Diabetes: Keeping Up With Your Active Life
Put Your Shoes by the Door
Take a minute to put a pair of slip-on shoes and socks near the door so you aren't tempted to go outside barefoot. Make sure your slippers or house shoes are in a handy location too, so you'll remember to wear them inside to avoid injury.
This is just one of many simple, quick tips that can be done in minutes to better manage your diabetes and prevent complications.
Do a Quick Body Scan
As you dry off from your shower each day, inspect your body head to toe. Look for dry, red, or sore spots that could become infected. Don't forget the places where moisture can hide and bacteria can grow. Check under your arms and breasts, and between your legs and toes. Pay special attention to your feet. Use a mirror to help you see all over and treat injuries quickly.
Prepare Emergency Snack Packs
Put a few glucose tablets or gels, or five or six pieces of hard candy, into baggies. Always carry a few with you when you go out in case hypoglycemia -- low blood sugar -- strikes. It's hypoglycemia when blood sugar drops below 70 milligrams mg/dL and you feel, dizzy, hungry, or shaky. Skipping a meal, taking too much diabetes medication, and exercising harder than usual without eating can trigger it.
Take a Quick Test
Put your glucose monitor on your nightstand to remind you to check blood sugar first thing in the morning. Depending on your diabetes treatment, your doctor will advise you how often you should check your blood sugars. For most people, the target range before meals is between 70 and 130 mg/dL. Within an hour or two after a meal, your glucose target should be less than 180 mg/dL.
Put a Tag on Your Gym Bag
Does your doctor recommend you check your glucose levels? Make a reminder for yourself. Checking before and after exercise can help you learn how it affects your levels and it may help you avoid dangerous drops in blood sugar levels.
Make Insulin Work for Your Lifestyle
If your schedule is fast-paced and meal times are unpredictable, ask your doctor about rapid-acting insulin, as well as an insulin pump which delivers fast-acting insulin. It may be a convenient addition to your current therapy. These rapidly acting insulins can be taken just before eating -- or, your pump can be adjusted prior to meals, exercise, or a change in your usual activity. They typically have an effect on your blood sugars within 30 minutes.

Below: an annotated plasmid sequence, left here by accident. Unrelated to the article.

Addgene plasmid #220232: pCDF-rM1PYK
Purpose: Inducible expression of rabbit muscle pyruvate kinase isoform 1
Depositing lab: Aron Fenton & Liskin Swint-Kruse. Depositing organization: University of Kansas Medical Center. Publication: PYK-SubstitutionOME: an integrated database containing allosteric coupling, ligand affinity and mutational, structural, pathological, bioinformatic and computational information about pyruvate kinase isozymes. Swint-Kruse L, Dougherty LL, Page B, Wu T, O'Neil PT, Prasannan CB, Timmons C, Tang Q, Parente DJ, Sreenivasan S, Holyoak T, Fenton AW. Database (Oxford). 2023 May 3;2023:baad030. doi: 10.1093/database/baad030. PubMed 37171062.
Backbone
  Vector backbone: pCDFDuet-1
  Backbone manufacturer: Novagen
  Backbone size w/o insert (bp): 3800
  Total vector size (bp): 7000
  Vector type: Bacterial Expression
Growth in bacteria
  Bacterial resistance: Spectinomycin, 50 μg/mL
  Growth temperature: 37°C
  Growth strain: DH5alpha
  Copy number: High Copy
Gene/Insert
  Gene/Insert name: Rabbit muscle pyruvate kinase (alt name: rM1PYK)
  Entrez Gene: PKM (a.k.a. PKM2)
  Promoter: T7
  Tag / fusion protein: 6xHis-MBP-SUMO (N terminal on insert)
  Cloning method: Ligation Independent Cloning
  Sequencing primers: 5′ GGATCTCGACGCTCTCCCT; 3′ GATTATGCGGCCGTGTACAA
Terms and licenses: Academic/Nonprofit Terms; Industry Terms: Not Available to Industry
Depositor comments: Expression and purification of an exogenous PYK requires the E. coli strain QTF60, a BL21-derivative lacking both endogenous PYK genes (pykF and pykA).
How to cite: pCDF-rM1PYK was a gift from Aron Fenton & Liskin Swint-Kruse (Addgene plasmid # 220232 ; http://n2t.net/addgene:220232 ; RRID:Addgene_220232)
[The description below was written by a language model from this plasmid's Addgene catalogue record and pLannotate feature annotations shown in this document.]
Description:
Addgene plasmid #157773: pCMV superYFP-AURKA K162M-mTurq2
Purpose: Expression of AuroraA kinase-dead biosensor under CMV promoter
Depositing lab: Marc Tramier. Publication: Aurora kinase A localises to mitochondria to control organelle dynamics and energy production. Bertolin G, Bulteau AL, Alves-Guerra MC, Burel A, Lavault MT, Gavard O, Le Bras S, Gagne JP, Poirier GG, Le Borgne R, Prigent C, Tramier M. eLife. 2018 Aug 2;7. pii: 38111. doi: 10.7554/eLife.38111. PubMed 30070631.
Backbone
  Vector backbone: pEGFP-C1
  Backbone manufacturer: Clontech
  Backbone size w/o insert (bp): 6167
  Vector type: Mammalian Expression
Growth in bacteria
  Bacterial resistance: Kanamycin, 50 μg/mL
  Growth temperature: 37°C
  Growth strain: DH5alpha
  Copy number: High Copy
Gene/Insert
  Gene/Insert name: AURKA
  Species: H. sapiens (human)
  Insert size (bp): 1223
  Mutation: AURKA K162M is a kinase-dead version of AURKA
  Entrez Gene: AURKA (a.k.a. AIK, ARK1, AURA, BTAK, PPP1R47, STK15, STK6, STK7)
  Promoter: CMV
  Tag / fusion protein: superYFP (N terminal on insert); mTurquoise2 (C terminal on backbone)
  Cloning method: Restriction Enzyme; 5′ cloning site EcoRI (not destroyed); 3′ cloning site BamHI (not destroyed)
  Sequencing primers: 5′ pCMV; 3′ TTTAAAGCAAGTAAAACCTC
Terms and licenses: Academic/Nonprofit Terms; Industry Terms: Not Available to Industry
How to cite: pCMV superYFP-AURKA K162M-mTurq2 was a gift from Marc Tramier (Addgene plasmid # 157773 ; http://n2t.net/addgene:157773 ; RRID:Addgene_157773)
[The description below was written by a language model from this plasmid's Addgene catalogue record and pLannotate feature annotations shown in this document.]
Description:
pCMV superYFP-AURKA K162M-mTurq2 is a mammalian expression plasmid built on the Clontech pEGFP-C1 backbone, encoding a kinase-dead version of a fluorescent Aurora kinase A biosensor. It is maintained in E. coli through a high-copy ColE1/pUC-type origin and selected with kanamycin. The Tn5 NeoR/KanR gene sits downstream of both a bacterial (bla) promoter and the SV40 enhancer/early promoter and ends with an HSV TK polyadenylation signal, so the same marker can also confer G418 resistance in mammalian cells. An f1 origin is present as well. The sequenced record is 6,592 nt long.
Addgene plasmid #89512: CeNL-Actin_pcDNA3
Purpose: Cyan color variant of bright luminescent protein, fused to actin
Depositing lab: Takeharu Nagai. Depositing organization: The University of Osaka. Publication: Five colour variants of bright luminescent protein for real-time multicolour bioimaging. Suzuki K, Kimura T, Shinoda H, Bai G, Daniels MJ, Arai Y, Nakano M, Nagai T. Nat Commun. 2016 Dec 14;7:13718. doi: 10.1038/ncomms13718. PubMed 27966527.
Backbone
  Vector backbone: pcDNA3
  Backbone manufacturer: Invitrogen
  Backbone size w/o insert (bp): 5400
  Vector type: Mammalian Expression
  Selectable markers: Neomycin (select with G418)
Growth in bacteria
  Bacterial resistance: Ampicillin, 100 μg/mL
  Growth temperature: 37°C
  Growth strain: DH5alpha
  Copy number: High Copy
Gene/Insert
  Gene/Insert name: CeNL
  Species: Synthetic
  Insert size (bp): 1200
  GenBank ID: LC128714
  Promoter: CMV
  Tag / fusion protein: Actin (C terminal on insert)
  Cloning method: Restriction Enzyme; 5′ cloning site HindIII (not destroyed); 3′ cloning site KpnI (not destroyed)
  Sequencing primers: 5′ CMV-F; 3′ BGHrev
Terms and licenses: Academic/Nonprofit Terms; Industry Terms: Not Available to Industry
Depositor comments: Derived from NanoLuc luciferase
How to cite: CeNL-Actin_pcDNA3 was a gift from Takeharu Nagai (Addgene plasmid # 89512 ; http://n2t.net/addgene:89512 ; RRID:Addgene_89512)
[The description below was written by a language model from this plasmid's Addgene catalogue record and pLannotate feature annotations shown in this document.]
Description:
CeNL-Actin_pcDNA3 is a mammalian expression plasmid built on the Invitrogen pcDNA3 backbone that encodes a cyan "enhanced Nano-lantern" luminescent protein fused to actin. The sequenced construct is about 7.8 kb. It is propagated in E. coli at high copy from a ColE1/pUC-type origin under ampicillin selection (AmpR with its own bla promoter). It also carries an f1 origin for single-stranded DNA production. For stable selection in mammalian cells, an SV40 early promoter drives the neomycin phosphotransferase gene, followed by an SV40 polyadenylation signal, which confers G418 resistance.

Power Up Your Diet
Print the American Diabetes Association's list of 10 super foods. They have a low glycemic index, meaning they aren't likely to cause a spike in blood sugar. They are also packed with important nutrients. Post the list on your refrigerator so it's at the ready when you make your shopping list, plan meals, or look in the refrigerator for something to eat.
Drink Some Water
High glucose causes your body to lose fluid, and your skin can get dry. It may get itchy or crack, and that can lead to infection. Drink plenty of water and other fluids to help your skin stay moisturized and healthy.
Remember Your Medical Alert Bracelet
Put your medical alert bracelet or pendant near your watch, rings, or other jewelry you wear every day. This may help you remember to wear it. Or keep it near your toothbrush or keys. In an emergency where you're confused or unable to speak, it can save critical time by letting others know about your diabetes.
Exercise in Spurts
Exercising 30 minutes a day is an important part of managing your diabetes. But it can be difficult to fit into a busy lifestyle. Break it up into three 10-minute spurts instead. Try 10 minutes of strength training in the morning. Play an active game with the family during the day or take a brisk stroll at lunchtime. Then, walk with the dog in the evening. This combination of strength and cardio training can help improve your blood sugar control and reduce your risk of heart disease.